Timber From Russia, With Love… Blame Canada!

poster 31 thumb Timber From Russia, With Love... Blame Canada!
Lumber will bring us together

Instead of yet another bleak housing market report, we would like to share some wonderful post-Cold War news: American home builders visiting St. Petersburg have offered to share their top-secret technology, in exchange for… softwood lumber.

Why the cross-continental bargaining? Because as of next month, our very own Canadian neighbors will be starting “a complex system of border taxes and quotas that will artificially raise lumber prices.”

In short, those damn Canadians have forced us to share our precious housing secrets with those damn Russians. Can’t a patriarchic global superpower ever catch a break?

Our first press release from SAINT-PETERSBURG is after the jump.

Max Abelson

U.S. HOME BUILDERS SEEK NEW LUMBER SOURCES IN RUSSIA

SAINT-PETERSBURG, Russia – Oct. 11 – Addressing the International Forestry Forum here, U.S. home builders offered to share American home building technology with their Russian hosts and encouraged them to boost exports of softwood lumber and other wood products to America.

“We support opening up competition in the U.S. lumber market because we know that it will be beneficial for those families in our country who want to buy homes,” said Jerry Howard, executive vice president and CEO of the National Association of Home Builders (NAHB). “We also appreciate the benefit it will bring to our home builders, who are seeking a steady supply of affordably priced lumber.”

Howard and NAHB Immediate Past President David Wilson, a home builder from Ketchum, Idaho, represented NAHB and the International Housing Association (IHA) at the conference. NAHB serves as the secretariat of the IHA, which was established in 1984 to provide a forum for home builders and related industry groups around the world to share information and discuss issues related to the housing industry.

As a result of environmental and regulatory policies that have greatly reduced timber harvests from public lands, America today does not have the domestic capacity to meet its demand for lumber. Last year, more than 38 percent of the lumber used in the U.S. was imported, with Canada supplying the bulk of that amount.

However, a new softwood lumber accord between the U.S. and Canada that is scheduled to take effect on Nov. 1 will create a complex system of border taxes and quotas that will artificially raise lumber prices during periods of normal or slow demand, and thereby harm housing affordability. The pact is also expected to cause new uncertainties for U.S. builders over the availability and price of Canadian lumber.

“Access to a reliable, steady supply of lumber is the lifeline for any American home builder,” said Wilson, who provided conference participants with an overview of light-frame wood construction techniques in the U.S. housing industry. “We believe that lumber trade barriers impose an unreasonable burden on U.S. home buyers and on the industries that depend on adequate, affordable supplies of lumber to provide the housing and other vital goods and services America needs.”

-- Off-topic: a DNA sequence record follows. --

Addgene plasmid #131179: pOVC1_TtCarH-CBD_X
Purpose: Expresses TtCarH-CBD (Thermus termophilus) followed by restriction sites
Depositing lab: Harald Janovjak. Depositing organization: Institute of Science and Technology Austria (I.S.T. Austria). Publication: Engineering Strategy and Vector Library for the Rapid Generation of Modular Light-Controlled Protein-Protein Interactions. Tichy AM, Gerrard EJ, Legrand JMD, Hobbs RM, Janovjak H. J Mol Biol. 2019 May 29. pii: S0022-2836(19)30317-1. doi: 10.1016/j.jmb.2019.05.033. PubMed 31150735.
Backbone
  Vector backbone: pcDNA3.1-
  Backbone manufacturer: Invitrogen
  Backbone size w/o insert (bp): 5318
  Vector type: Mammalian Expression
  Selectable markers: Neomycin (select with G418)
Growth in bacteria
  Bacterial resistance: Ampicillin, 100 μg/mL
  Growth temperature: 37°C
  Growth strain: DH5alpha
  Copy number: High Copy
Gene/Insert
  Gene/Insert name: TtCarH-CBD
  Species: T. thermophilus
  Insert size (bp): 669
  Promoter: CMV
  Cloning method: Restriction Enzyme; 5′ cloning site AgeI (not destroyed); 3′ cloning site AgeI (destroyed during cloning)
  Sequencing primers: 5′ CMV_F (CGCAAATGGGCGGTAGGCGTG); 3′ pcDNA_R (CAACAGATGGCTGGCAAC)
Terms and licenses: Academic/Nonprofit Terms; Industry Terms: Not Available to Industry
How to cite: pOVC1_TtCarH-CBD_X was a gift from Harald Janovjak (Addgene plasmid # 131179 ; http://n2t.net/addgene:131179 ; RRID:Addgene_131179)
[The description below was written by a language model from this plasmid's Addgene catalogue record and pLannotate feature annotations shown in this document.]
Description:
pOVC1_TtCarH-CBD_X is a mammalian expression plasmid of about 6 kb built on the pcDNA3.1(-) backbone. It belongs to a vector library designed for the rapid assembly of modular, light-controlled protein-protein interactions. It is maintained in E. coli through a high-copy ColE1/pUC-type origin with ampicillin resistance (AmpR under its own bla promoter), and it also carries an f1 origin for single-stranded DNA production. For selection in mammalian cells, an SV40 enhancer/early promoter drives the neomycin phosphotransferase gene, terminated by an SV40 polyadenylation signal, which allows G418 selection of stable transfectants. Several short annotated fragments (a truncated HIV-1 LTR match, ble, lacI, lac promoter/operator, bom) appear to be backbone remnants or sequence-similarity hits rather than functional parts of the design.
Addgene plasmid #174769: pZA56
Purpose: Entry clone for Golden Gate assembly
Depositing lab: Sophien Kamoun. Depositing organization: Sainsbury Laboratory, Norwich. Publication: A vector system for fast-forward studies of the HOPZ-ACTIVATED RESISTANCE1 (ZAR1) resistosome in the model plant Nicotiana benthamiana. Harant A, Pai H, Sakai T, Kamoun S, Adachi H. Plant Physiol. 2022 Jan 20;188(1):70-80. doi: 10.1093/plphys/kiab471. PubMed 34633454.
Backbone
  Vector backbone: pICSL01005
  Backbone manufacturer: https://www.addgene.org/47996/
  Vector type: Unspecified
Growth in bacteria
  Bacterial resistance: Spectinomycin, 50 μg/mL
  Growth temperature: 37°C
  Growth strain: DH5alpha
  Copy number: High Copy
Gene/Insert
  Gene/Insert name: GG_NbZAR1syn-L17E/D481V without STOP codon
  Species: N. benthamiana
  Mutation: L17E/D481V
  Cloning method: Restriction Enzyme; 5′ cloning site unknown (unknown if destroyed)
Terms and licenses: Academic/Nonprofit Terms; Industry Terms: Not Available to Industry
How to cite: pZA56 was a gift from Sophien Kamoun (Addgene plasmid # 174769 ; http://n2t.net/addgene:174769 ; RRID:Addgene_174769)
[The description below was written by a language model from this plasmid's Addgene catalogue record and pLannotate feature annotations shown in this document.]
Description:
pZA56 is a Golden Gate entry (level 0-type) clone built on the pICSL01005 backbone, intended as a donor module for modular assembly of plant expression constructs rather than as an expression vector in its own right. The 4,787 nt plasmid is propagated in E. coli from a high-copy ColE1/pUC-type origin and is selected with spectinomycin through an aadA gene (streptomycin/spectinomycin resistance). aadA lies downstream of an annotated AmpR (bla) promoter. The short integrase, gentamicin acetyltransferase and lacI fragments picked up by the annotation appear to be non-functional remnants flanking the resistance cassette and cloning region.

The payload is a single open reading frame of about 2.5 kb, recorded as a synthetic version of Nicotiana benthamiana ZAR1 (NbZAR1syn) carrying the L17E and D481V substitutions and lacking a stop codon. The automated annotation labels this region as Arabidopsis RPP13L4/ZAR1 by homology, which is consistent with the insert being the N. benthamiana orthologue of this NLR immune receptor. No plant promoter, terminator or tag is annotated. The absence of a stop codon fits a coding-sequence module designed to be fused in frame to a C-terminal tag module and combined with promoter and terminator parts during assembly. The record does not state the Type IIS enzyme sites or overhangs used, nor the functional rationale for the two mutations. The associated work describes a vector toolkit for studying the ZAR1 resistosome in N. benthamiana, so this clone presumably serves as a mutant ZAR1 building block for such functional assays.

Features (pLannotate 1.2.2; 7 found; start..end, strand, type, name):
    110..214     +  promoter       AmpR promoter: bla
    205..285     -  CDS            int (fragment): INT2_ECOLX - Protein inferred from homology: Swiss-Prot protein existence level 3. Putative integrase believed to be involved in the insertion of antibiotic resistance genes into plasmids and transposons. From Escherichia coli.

While Howard noted that the new trade pact is a misfortune for Canada, he said it represents an opportunity for Russia and the rest of Europe to increase lumber exports to the U.S. over the long term.

“Today, the U.S. is overly reliant on Canadian imports to meet its lumber needs,” said Howard. “We are reaching out to you to correct this problem and we are looking to Russia to add equilibrium to our market for this essential commodity for the home building industry.

“The Joint Center for Housing Studies of Harvard University projects 14.6 million household formations over the next 10 years,” he added. “In the next 10 years, we conservatively estimate that we will need to construct 18 million new homes. We want to work with you to open up this new trading opportunity.”

During their week-long visit to Russia, Howard and Wilson also held productive talks with representatives of the Builders Association of Russia, the Union of Timber Manufacturers and Exporters of Russia, Ilim Pulp Enterprise, BaltRoss, Slavyansky DSK and the Association of Wood Housing.

The meetings come one week after Howard visited Stockholm to discuss with Swedish trade and industry officials ways to secure new import sources of softwood lumber and other wood products and to export American building systems and log homes technology.

NAHB’s European visits to seek additional sources of softwood lumber follow the association’s September board meeting in Salt Lake City, where policy was instituted to address the pending U.S/Canada trade pact. A resolution was adopted that calls on NAHB to work with the governments and industry of other countries to facilitate softwood lumber imports and encourages the use of alternative building materials wherever practical in order to protect the interests of American home builders and consumers. Pre-existing policy urges the U.S. government to open up additional forest lands for logging.